Friday, September 10, 2010

Prairie Poinsettia

I'm bad about letting volunteer plants grow at their whim if they look like they might turn out to be something worthwhile, but sometimes it pays to grow a few weeds to help you cheat through the dull days of the garden.

A native Kansas annual that grows everywhere I choose to allow it is Euphorbia marginata, or "Snow-On-The-Mountain."  Look at the single volunteer at the left blooming in late August in front of the bright red crape myrtle Lagerstroemia indica ‘Centennial Spirit’.  Now, I ask you, what better plant combination could you want then this three foot tall spurge growing in front of the five foot tall crape?  I counted across the garden this week and I've got over 20 of these volunteers spread out making bright spots over the beds.  And look at the flower detail in the picture below.  In early September, after a summer's drought and when every other plant has insect or wind damage to half its foliage, look at the crisp, clean margins of these flowers and the white-margined foliage.  Green and white may not be everybody's cup of tea, but surely few would argue against the impact of this plant at a time when little else blooms.  This relative to the poinsettia has a  prolonged bloom period, commonly open from August to October.   As an added benefit, this is not a tough plant to pull out from where you don't want it; it may love xerigardening conditions, but  the taproot slides right out of the soil when you tug the stem.  Just don't get the sap on your hands if you're sensitive.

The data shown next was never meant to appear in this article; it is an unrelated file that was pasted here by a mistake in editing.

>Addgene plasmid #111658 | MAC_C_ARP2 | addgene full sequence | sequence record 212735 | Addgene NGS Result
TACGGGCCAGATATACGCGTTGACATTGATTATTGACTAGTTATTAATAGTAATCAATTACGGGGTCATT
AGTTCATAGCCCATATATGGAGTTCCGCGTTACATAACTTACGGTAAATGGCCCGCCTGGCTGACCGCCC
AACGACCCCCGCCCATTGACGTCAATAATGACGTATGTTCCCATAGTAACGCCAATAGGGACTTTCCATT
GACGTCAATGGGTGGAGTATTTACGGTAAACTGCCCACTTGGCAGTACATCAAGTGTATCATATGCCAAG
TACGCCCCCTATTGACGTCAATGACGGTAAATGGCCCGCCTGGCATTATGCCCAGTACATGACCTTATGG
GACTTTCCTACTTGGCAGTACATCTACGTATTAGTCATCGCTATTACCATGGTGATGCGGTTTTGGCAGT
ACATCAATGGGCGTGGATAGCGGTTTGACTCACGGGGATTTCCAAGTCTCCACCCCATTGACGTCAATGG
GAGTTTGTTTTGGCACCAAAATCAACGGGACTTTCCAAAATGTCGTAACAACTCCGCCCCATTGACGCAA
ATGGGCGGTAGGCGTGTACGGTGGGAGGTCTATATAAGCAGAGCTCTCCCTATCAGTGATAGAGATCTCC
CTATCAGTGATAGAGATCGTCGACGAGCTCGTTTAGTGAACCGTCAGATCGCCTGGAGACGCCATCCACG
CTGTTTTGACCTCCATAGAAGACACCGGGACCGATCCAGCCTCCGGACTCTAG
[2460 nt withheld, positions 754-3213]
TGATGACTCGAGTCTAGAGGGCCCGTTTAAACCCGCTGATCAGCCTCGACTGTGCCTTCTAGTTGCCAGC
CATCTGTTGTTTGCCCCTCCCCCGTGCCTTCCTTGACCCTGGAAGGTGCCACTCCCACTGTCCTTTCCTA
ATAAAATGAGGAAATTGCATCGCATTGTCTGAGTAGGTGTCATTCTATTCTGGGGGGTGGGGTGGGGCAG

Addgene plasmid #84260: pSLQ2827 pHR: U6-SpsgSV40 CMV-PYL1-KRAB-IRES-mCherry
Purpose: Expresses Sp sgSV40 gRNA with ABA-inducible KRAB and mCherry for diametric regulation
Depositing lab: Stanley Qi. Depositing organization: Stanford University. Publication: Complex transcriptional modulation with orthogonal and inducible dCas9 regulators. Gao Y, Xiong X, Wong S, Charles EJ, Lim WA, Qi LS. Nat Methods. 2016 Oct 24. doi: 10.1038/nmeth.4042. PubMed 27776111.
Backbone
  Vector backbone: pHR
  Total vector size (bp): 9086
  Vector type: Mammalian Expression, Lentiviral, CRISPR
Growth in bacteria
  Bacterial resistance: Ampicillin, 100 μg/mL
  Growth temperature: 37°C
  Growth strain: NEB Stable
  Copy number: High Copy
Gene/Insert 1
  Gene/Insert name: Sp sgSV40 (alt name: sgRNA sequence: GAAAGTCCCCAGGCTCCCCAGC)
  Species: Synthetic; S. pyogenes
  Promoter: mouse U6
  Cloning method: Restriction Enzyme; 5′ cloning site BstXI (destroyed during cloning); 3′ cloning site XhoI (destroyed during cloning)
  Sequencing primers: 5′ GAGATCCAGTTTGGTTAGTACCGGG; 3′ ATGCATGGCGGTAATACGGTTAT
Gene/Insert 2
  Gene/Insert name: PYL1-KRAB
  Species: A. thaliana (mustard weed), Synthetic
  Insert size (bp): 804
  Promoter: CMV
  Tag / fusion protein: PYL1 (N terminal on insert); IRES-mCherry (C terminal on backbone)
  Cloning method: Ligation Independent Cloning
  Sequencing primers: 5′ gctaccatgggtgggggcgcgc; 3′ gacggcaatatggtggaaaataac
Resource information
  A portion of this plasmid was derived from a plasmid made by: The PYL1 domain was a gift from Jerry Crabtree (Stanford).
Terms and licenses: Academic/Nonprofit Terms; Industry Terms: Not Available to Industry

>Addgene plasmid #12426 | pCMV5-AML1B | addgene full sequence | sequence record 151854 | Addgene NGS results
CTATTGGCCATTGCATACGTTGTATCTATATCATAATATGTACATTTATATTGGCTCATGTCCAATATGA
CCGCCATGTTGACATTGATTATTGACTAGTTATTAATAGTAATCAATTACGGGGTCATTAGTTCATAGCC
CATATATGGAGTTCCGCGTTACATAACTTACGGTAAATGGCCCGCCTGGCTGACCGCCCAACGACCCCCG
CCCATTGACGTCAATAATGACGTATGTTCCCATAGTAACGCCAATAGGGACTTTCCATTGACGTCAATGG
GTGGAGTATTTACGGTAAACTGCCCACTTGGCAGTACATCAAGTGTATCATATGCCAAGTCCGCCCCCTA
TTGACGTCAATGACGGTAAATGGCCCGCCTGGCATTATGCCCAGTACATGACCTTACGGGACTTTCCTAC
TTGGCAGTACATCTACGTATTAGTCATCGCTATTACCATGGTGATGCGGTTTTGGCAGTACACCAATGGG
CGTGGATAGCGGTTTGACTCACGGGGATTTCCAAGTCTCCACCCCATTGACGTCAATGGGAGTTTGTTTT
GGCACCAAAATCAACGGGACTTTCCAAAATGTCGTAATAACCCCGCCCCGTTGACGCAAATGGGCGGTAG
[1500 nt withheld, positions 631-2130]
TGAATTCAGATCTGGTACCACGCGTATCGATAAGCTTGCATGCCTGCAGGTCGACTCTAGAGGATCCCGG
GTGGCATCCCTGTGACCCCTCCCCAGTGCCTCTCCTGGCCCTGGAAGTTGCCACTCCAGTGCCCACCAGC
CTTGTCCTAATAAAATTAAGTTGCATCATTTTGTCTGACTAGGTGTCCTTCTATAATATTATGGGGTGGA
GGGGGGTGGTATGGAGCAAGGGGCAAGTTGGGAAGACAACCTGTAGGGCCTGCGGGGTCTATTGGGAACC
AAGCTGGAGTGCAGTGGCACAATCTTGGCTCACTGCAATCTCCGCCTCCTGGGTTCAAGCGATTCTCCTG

Snow-On-The-Mountain contains a milky sap that is said to be as irritating as poison ivy on exposed skin.  Since I'm immune to poison ivy (how neat is that for a gardener?) and Snow-On-The-Mountain doesn't bother me either, I can't confirm the comparison.  One reference said that cattle won't graze on it and if E. marginata is dryed along with hay it can cause sickness and death in cattle.  Another says that all parts of the plant are poisonous, so take care with children and don't eat it in your salads. 

Now some, of you, I know, are thinking, wait, I have "Snow On The Mountain," and it doesn't look like that.  Aegopodium podagraria 'Variegatum', is an invasive ground cover that is also known as "Snow On The Mountain" or "Bishop Weed."  It's a variegated perennial, grows well in shade, and doesn't have the milky sap, so you can't confuse the two when you see them .  Just another reason for gardeners to bite the bullet, learn genus/species nomenclature and ask for exactly the plant they want when ordering.  Seeds are available from several select sources, including Jefferson's Monticello, but look especially for a cultivar named 'Summer Ice' if you can find it, because not all the offered plants have the best bright white margination.

Since my native Euphorbia marginata is identical to 'Summer Ice', I guess I'm just one of the lucky ones.